Rose Report: Issue 10

Closing Out Contracts

issue10-pic-story1The work is done, the contract has ended, and the government has signed off on the final results. But the process isn’t over. Depending on the type of government contract an organization has completed, actually closing out the contract could happen within months of the work being finalized, or it could take years.

Closing out a fixed-price contract is relatively simple. Under this type of contract, the contractor commits to delivering the work or product for an agreed upon price, that is seldomly adjusted. This means there’s no “negotiating” left to do once the contract ends, and the close-out can usually occur within six months.

Contractors performing cost type contracts, such as cost-plus-fixed-fee, face a more complex and intensive close out process. At the end of these contracts, there are still rates that need to be reviewed and negotiated before final invoices can be submitted. This can take years, especially since the DCAA is dealing with a serious backlog. While the target for close is three years, many contractors are still waiting to hear back on the status of their rates from 2006. DCAA is taking action to catch up. However, it may take until 2016 or longer to get back on track.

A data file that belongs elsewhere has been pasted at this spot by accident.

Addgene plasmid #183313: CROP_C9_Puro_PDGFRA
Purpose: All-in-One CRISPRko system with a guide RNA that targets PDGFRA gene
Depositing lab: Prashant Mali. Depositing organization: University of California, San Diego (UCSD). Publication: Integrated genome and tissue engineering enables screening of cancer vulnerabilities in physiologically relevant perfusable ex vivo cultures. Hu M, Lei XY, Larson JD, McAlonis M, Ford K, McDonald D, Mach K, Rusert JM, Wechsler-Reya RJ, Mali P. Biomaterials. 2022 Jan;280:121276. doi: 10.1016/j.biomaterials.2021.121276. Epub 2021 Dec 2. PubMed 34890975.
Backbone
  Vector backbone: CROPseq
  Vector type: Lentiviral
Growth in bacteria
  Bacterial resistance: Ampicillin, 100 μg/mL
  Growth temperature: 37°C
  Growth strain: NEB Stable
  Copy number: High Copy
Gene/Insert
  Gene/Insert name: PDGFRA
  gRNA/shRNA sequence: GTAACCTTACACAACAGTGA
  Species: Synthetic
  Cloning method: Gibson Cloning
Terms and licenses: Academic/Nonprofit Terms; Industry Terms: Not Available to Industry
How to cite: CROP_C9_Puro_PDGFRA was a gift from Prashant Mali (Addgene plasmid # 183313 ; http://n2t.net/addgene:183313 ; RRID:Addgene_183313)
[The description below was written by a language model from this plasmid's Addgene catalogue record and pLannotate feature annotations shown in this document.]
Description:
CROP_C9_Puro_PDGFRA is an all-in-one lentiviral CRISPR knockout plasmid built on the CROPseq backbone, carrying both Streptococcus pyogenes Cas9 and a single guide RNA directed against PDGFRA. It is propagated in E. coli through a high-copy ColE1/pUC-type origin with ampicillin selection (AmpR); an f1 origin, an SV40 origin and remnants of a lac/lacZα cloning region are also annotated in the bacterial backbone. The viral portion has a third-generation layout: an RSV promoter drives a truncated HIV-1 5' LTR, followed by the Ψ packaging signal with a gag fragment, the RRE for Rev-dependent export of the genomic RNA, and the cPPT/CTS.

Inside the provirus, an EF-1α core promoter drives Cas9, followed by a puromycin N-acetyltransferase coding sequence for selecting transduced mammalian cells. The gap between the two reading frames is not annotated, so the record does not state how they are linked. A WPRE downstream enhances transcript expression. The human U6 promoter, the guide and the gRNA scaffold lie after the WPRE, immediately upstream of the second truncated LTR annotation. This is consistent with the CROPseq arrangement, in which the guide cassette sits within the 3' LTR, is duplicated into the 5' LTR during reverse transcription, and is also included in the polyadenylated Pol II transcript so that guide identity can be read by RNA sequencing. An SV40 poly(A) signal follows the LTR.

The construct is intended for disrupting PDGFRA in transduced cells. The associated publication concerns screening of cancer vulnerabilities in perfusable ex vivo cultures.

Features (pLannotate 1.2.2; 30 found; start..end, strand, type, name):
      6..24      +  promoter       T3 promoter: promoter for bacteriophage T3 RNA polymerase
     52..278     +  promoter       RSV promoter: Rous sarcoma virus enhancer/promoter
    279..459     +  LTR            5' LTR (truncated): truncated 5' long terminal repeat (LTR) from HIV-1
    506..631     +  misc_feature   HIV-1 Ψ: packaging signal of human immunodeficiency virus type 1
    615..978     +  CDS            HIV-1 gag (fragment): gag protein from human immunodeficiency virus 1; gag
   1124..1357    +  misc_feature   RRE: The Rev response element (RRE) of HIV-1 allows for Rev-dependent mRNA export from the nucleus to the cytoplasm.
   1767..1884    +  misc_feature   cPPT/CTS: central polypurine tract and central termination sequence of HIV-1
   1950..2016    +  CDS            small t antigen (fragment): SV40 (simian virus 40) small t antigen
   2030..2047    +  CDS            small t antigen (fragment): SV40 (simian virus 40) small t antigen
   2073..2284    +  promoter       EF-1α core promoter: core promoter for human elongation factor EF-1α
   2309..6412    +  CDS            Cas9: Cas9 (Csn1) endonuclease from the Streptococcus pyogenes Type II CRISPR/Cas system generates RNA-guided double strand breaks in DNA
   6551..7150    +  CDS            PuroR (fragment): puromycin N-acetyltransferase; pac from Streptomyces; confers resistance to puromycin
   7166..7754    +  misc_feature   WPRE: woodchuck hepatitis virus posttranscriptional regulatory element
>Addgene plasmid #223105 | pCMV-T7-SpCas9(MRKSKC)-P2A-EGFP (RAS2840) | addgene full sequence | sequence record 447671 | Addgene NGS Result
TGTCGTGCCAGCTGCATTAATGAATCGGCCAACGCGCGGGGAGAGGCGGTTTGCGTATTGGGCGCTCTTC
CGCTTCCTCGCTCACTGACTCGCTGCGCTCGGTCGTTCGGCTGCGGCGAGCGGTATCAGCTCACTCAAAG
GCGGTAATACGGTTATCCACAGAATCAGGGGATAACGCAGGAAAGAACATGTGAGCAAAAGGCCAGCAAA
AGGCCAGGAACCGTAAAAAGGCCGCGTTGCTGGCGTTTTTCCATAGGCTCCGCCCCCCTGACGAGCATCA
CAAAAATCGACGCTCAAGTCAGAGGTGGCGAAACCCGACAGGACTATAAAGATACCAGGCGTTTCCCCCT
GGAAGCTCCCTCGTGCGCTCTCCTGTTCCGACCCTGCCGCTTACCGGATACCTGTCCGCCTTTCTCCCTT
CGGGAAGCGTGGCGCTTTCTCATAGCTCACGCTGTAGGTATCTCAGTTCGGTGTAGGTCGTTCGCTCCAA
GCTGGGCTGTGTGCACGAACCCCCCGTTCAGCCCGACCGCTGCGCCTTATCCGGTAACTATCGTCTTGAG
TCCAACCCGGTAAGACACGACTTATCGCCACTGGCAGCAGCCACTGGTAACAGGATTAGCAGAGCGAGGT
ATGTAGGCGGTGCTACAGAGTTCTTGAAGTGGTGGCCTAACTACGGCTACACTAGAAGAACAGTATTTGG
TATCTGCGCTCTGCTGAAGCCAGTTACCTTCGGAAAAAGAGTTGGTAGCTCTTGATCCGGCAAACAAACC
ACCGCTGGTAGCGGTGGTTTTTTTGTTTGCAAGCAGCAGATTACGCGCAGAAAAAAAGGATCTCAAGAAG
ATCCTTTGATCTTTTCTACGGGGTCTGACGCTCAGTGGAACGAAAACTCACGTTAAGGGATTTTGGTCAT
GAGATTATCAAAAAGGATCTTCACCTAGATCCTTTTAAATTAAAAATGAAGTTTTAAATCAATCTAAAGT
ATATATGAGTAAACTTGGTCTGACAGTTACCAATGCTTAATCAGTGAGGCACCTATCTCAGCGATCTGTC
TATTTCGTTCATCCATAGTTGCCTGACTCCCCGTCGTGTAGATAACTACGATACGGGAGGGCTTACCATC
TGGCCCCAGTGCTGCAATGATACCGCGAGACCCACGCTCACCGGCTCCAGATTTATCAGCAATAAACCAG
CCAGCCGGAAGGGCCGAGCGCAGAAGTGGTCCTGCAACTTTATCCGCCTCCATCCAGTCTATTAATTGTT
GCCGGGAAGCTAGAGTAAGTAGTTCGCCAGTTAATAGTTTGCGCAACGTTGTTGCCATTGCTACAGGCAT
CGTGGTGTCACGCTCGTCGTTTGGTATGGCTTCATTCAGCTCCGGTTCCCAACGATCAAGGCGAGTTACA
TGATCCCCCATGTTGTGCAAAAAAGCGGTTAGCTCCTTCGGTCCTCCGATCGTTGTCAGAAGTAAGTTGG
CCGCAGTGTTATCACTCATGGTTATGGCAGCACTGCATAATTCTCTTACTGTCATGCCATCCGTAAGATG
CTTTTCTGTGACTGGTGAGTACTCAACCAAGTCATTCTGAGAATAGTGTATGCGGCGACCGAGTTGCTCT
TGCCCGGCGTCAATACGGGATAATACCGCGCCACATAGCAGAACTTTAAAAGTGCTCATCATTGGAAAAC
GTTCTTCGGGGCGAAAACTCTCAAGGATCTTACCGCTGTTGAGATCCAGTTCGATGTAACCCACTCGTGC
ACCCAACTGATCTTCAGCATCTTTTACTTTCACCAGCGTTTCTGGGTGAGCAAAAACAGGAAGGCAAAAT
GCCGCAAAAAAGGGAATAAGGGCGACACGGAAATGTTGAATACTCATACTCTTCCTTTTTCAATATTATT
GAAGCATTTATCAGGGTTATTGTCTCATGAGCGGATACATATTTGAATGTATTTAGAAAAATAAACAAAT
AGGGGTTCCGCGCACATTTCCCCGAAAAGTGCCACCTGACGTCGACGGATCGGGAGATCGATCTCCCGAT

In some instances, contractors are able to avoid the wait by qualifying for a quick close out or an early close out, which gives the contracting officer assigned to a specific contract the authority to negotiate a final settlement. There are some limits, though. For instance, a quick close out cannot be used if the total unsettled direct and indirect costs to be allocated to any one contract, task or delivery order exceeds $1,000,000 or 10% of the total contract amount. Contractors can check their contracts for the FAR clauses that allow these options.

The long wait time to close out can present many challenges for contractors. Among them, the Government has the right to withhold retainage, up to $100,000 in some cases, until the contract is closed out. In addition, a contractor may be acquired by another company or go through other significant changes before its contracts close out. In any case, it’s key for an organization to keep all documentation related to the contracts well organized and easily accessible. Problems should be solved and timely submissions should be made to simplify the closeout process when the time comes.

So remember—the contract may be completed, but the work isn’t over.